Friday, June 3, 2011

Project: Remove the daytank

I'm not sure when it was installed. It doesn't look like a factory job tho.  And yet, it is difficult to see how it could have been gotten in there without the removal of the floor timber.  And how would you do that?

We are talking about our daytank.  It is a 40 gallon steel tank, obviously  designed for some other purpose and adapted to serve here.  Unfortunately, the adaptation process was inadequate.  The tank leaks from an inaccessible fitting on the bottom - we've never used it.

So, out it will come.

But that is far easier said than done...  The first step was to un-plumb it from the fuel system - I got that done last Monday.  Next, the four 1/4" thick stainless straps  needed to be removed - I got all but one of the big lag bolts holding them down out - I need bigger tools for the last one.  The picture shows the tank - a kind of grey-green color; the tan square in the bottom of the image is the front part of the generator.

And finally, I started to cut away at the tank.  See, there is no way the 19" tall tank will fit thru that 18" tall space between the floor timber and the generator.  And even if the measurements were reversed, it still wouldn't fit because it would have to go thru on a diagonal, and there is no way that can happen.

Now there are some logistics involved here.  Cutting the tank is a noisy, difficult operation.  It is wedged in there with little clearance for multiple fuel plumbing runs, the exhaust plumbing for the generator, the cooling water for the generator and the heat pump, and finally, lots of heavy cables connecting the batteries.  (I am really going to appreciate the room we will recover when it is out.)  Getting the sawzall into a position where it can bear on the task without cutting something else is difficult.  All of this says that I should think about the logistics in order to make the fewest cuts possible.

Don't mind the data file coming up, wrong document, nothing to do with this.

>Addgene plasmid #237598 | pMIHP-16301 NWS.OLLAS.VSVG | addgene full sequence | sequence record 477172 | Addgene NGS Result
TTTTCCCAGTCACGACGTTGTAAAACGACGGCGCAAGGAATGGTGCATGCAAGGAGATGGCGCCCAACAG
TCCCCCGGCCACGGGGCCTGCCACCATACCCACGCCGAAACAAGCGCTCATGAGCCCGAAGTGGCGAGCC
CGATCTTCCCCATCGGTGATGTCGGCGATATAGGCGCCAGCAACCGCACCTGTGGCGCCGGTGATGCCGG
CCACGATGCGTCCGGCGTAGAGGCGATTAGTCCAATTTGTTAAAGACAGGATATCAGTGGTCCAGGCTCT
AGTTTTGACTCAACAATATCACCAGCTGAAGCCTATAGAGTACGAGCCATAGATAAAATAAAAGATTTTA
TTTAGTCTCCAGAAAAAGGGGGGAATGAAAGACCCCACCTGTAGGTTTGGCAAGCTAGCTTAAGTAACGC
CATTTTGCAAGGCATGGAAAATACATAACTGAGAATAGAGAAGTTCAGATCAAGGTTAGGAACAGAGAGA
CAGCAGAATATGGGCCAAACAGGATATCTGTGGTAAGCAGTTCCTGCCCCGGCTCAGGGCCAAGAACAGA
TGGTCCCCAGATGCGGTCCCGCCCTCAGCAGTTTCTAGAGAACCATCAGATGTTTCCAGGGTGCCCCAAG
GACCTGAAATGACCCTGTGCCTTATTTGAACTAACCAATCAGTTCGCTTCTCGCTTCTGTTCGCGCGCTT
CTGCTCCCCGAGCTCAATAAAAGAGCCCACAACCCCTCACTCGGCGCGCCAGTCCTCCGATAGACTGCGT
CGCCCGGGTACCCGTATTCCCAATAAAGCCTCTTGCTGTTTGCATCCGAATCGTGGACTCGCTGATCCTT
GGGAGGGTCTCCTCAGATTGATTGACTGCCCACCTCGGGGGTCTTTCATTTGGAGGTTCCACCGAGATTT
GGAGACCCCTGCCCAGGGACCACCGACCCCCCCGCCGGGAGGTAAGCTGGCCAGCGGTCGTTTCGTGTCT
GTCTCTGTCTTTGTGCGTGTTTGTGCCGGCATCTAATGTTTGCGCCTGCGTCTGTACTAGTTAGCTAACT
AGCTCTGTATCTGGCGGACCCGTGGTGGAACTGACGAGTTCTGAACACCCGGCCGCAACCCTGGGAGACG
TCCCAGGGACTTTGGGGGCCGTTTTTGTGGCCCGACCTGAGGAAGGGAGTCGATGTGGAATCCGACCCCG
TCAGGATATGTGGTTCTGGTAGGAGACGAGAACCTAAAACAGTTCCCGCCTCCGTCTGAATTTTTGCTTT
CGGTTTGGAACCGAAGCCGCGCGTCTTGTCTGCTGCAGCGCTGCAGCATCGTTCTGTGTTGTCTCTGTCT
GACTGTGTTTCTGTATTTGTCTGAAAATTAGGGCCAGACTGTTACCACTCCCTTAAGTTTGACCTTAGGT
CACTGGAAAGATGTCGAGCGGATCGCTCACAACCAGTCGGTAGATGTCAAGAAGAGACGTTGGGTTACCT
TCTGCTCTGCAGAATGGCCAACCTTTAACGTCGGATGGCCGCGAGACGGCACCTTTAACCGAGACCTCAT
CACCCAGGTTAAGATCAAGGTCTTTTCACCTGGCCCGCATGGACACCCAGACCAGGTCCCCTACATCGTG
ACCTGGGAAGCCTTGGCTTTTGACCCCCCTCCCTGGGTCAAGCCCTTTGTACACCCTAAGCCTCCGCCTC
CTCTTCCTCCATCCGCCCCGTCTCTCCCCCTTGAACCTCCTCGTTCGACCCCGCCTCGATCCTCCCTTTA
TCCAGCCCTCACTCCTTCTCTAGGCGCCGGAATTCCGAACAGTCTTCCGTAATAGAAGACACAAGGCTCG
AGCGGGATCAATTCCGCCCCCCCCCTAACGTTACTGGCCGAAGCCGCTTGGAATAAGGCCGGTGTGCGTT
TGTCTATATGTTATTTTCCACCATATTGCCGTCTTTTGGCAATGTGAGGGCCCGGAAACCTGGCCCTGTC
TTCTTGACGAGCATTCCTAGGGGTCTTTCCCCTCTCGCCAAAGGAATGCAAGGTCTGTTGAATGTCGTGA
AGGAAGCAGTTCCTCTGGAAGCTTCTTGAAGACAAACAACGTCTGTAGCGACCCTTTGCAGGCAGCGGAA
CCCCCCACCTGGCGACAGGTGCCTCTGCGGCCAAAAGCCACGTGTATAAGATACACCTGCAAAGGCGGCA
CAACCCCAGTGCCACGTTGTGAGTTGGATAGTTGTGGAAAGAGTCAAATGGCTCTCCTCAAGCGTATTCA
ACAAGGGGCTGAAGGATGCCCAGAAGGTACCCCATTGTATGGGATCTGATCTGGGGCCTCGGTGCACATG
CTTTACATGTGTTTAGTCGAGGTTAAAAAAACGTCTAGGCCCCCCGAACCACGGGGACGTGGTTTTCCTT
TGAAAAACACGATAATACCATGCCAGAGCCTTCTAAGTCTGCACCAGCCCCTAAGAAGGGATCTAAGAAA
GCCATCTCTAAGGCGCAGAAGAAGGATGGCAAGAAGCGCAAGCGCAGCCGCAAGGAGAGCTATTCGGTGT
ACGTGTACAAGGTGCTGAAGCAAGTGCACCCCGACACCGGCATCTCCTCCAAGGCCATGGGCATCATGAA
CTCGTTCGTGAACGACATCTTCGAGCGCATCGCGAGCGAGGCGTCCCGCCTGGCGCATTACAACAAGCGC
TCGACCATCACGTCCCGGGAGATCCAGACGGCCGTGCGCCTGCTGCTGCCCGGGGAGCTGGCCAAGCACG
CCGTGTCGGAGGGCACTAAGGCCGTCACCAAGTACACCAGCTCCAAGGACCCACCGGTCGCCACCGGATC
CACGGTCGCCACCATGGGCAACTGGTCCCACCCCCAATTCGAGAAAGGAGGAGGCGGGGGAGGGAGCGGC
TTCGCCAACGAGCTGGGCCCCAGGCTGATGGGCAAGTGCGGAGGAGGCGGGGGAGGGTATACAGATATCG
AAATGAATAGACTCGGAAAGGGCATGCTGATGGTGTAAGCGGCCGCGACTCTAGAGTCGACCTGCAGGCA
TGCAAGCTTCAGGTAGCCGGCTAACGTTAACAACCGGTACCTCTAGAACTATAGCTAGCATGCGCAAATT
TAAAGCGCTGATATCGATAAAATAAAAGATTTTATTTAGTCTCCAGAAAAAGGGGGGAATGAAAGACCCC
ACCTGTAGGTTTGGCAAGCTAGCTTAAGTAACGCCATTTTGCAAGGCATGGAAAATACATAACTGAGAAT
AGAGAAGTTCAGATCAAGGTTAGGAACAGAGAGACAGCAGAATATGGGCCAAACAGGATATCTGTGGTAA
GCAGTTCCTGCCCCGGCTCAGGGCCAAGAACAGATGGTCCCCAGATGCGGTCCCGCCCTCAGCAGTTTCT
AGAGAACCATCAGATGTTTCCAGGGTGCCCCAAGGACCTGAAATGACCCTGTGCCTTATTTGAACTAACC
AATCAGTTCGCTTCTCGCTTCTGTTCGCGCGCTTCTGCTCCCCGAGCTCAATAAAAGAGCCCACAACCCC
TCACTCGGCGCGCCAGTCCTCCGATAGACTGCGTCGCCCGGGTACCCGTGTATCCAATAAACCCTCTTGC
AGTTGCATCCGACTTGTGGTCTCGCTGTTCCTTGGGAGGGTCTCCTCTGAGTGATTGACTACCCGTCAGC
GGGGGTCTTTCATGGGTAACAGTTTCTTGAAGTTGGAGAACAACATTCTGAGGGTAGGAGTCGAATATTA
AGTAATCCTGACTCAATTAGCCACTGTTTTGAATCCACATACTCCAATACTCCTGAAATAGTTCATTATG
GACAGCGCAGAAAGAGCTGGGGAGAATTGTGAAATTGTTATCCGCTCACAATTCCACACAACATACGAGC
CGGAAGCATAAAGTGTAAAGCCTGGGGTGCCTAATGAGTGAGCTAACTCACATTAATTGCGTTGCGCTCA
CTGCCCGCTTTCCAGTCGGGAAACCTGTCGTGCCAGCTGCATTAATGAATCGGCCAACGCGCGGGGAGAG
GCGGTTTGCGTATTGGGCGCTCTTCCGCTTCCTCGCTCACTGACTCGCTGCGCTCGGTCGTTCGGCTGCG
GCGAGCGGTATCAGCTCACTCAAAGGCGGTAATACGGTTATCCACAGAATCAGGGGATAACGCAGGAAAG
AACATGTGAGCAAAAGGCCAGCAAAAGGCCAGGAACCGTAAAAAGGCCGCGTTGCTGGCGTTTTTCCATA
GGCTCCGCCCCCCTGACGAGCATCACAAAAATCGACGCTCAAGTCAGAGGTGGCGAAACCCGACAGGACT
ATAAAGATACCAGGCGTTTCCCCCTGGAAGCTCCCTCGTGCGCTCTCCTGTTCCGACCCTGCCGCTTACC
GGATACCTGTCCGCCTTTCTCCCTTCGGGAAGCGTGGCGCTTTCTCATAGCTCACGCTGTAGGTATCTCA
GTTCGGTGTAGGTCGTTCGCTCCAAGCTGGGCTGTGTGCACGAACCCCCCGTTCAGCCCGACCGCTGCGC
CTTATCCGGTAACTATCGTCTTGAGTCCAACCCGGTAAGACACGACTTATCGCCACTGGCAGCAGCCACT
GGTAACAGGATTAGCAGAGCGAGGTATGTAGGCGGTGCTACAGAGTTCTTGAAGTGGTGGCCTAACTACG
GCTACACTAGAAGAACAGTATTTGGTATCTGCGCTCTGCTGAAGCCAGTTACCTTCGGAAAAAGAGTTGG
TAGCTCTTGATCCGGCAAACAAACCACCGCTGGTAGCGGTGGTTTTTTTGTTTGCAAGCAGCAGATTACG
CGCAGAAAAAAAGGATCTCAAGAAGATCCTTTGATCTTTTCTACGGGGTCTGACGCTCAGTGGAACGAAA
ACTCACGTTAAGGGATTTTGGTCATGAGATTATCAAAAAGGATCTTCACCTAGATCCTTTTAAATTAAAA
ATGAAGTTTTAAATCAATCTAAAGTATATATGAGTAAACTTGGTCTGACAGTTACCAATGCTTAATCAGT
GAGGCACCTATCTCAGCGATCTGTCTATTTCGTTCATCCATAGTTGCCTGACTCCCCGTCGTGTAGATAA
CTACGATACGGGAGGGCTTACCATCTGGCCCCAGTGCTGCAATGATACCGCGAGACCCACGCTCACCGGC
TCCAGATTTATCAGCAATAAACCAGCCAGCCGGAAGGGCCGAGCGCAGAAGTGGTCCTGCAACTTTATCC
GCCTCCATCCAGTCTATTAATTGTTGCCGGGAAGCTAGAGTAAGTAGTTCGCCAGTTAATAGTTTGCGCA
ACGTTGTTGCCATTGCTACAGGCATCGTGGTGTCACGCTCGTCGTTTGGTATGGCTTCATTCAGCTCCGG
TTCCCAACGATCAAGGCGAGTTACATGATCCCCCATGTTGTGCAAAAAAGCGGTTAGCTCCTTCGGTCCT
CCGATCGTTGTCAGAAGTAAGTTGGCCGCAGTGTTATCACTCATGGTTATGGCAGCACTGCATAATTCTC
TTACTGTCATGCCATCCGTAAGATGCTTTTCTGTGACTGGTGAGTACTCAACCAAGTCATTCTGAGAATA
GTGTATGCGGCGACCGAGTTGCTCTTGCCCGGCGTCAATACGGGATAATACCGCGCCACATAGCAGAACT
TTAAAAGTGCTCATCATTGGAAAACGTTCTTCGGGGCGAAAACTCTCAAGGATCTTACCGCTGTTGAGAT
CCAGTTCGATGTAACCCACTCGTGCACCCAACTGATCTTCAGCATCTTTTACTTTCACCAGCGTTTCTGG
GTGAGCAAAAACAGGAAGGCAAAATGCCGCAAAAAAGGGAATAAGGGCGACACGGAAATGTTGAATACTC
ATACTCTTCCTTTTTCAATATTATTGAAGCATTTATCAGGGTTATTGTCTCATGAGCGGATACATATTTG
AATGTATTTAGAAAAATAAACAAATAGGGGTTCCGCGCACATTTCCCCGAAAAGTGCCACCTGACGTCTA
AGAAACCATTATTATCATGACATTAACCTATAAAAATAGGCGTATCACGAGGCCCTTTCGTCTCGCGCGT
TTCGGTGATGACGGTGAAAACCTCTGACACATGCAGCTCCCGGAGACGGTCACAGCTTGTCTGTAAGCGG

I have decided to take off the top half of the tank.  This will make it possible to pass the remaining bottom half between the floor timber and the generator.  But I cannot do this in a single cut because I can't get at the outside of the tank with the sawzall - I must make the cuts from the *inside* of the tank.  The last thing I got accomplished on Monday was the removal of perhaps the first quarter or so of the tank top half - the picture shows this.

Next Monday:  lots more cutting...

Ken said...

Very basic question here ... what is a daytank? A tank big enough for a single days fuel? A tank only to be used in the daytime because, like the 18 hour bra, it disappears at night? Inquiring minds want to know!

Chuck said...

A day tank is usually a small 3 - 8 gallon tank located above the engine, which will gravity feed the engine even if the fuel pump fails. Your 40 gallon tank counts more as an additional tank due to the addition of the genset. It appears to be monel from the picture. I would bet that they removed that cross member when they installed the genset and tank as well as all of the other filters and plumbing you have there. Monel tanks were considered the best at the time and had a price tag to match. One of your POs spent upwards of $30k for what I see there.

bob said...

Hi Chuck -

You could be right about the material choice for the tank - there wasn't a trace of rust on it, and it was heavier that I would have expected for stainless.

I believe that it was installed when the original generator was replaced - that required cutting one of the floor timbers (not visible in any of the pictures) - the alternative would have been to remove virtually the entire interior of the boat. I believe that the tank was dropped into the opening ans slid forward to the position you see, and then the new generator was installed.

I can tell you that the tank was not new when installed here. The installation was sloppy and the tank was mounted sideways - that is the dip tube ran from stbd to port instead of from top to bottom. It clearly was adapted to this service.

bob

chuck said...

The natural dull grey with the green patina was the give away. See what Wikipedia.org says about dissimilar metals used with Monel. A galvanized pipe plug or other fittings in the bottom would fail eventually. It might have been 10 - 20 years old when they installed it. FYI the scrap value is pretty high because of the nickel content. Take it to Pacific Iron on 4th Ave S after you get it cut up.

They will call it "cupronickel" rather than Monel.